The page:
I have written here quite frequently about how birds are changing their ranges presumably because of a changing climate. As the earth gets warmer, birds that have normally lived in more tropical climes are moving farther and farther north. I've seen many examples of this in my own yard.
Prior to the summer of 2006, there were no White-winged Doves in my yard. They just didn't exist in this neighborhood. The only ones I had seen were on the grounds around the Houston Museum of Natural Science. But in July of that year, a single bird showed up at my front yard feeder. The next year, 2007, there were a few of the birds around my yard. In 2008, my White-wing population exploded and since then it has been the dominant dove in my yard.
It has been much the same story with the Crested Caracara. Five years ago, they were not often seen in this area. Today, you are likely to see one at the sight of any road kill right along with the Black and Turkey Vultures. They have become fairly common and recognizable to even casual birders.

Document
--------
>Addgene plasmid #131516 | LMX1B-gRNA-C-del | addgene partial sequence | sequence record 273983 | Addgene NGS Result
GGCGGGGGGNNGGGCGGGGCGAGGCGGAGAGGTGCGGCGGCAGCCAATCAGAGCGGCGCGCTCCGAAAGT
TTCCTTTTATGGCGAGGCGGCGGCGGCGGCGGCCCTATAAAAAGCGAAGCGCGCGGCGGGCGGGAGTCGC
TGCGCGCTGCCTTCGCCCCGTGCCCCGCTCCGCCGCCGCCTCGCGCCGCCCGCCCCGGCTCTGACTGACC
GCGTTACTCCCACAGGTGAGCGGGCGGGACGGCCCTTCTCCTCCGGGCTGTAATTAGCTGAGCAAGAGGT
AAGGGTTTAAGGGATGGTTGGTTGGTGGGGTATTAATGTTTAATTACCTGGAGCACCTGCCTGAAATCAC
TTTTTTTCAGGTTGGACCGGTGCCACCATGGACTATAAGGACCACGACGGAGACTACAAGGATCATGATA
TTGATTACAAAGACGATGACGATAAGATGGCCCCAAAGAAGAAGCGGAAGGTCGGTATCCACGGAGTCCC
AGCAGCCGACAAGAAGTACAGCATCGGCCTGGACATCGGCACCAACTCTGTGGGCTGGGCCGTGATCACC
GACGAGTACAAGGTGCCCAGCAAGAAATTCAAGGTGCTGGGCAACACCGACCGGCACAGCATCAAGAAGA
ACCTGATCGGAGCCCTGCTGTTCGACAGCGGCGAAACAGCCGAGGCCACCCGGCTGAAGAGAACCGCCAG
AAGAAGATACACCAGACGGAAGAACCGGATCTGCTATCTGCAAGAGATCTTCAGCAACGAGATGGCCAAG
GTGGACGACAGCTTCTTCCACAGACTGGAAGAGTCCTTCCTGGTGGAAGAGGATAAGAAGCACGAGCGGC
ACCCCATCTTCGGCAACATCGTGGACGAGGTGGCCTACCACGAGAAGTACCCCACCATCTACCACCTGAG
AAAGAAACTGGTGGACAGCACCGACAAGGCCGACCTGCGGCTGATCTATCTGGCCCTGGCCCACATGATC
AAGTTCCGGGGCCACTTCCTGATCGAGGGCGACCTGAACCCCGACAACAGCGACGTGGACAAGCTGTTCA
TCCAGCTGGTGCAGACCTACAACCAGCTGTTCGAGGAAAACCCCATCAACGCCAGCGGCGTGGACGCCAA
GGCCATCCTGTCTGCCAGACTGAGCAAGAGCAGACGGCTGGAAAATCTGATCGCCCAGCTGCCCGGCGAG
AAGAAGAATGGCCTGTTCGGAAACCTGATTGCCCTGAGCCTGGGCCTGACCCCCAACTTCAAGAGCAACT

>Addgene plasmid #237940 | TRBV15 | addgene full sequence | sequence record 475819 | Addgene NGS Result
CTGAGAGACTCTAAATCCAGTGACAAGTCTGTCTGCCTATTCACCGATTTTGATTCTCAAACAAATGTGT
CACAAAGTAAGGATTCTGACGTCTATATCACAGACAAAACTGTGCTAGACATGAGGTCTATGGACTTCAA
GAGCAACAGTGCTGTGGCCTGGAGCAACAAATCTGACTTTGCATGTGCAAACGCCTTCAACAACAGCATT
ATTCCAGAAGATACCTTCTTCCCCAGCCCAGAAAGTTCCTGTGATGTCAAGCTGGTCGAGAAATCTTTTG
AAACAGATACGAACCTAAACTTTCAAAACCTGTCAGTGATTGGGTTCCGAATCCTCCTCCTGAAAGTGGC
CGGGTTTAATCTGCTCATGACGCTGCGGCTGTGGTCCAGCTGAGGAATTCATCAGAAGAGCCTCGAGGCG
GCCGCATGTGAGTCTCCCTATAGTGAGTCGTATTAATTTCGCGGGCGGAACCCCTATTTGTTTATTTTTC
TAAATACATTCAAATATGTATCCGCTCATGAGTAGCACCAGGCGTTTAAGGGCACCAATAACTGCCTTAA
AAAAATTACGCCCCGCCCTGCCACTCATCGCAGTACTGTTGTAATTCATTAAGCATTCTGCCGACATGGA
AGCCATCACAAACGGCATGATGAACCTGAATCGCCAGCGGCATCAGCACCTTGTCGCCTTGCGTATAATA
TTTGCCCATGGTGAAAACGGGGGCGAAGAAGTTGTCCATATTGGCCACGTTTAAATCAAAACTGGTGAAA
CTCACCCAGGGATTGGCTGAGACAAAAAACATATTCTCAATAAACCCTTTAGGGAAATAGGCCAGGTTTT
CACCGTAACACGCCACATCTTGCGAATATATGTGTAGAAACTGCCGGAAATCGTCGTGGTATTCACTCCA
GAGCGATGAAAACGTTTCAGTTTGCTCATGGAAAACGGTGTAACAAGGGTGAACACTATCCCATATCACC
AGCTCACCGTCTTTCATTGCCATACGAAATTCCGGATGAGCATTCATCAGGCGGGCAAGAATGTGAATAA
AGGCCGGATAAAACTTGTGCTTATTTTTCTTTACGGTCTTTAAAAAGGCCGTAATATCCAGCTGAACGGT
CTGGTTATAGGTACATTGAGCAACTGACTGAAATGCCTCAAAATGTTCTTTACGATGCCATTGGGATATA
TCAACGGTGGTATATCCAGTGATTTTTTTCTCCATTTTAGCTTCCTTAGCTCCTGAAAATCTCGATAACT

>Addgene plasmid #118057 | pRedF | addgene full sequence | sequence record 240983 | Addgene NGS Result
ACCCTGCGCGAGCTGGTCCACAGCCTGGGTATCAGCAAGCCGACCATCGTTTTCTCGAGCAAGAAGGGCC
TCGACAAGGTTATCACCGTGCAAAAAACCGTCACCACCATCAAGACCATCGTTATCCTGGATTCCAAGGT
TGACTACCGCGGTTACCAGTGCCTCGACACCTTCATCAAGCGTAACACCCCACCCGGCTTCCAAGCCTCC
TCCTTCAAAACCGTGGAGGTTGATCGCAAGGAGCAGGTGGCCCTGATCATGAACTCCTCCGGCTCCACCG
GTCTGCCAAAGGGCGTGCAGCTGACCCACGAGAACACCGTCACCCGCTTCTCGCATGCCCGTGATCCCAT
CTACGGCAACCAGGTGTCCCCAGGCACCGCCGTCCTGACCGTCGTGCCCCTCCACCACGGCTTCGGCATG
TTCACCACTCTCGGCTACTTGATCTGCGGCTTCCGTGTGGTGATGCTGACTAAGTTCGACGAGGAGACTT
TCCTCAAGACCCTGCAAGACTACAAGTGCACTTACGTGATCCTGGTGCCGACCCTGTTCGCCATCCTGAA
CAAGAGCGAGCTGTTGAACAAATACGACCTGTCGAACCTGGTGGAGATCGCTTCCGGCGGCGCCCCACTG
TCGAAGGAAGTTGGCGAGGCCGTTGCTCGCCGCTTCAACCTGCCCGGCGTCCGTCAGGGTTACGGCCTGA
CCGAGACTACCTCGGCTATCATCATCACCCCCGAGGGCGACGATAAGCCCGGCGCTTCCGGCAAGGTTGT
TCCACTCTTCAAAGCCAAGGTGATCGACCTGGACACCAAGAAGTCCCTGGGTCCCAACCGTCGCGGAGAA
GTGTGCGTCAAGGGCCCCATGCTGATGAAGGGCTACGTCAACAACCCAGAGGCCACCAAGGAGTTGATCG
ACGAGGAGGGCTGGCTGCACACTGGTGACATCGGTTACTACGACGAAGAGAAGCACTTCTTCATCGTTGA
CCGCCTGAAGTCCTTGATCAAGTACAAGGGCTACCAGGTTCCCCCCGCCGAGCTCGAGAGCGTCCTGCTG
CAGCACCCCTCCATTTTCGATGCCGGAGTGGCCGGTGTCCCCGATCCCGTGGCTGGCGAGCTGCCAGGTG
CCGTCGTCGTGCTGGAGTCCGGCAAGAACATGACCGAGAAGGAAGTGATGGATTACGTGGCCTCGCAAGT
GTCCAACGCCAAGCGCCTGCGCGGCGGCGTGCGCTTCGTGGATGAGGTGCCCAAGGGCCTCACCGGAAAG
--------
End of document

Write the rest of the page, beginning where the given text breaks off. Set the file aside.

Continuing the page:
So we know that this formerly mostly Mexican bird, the Crested Caracara, is expanding its range. But to New Jersey??? It seems so!
John of A DC Birding Blog reported yesterday that a caracara has been reported on a farm in New Jersey and it has been seen and photographed by several birders. Surprisingly, this was not the first of the birds to be seen in the state. At least two others had been sighted there in the past but they had not been accepted by the state authority as official sightings because there was doubt as to whether they were truly wild birds and just how they had come to be there. There seem to be no such doubts about this bird's origins. There is speculation that the bird might have been pushed northward by hurricane activity, especially Hurricane Isaac, but it seems likely that this bird will be accepted as the first official state sighting of a wild caracara. In New Jersey!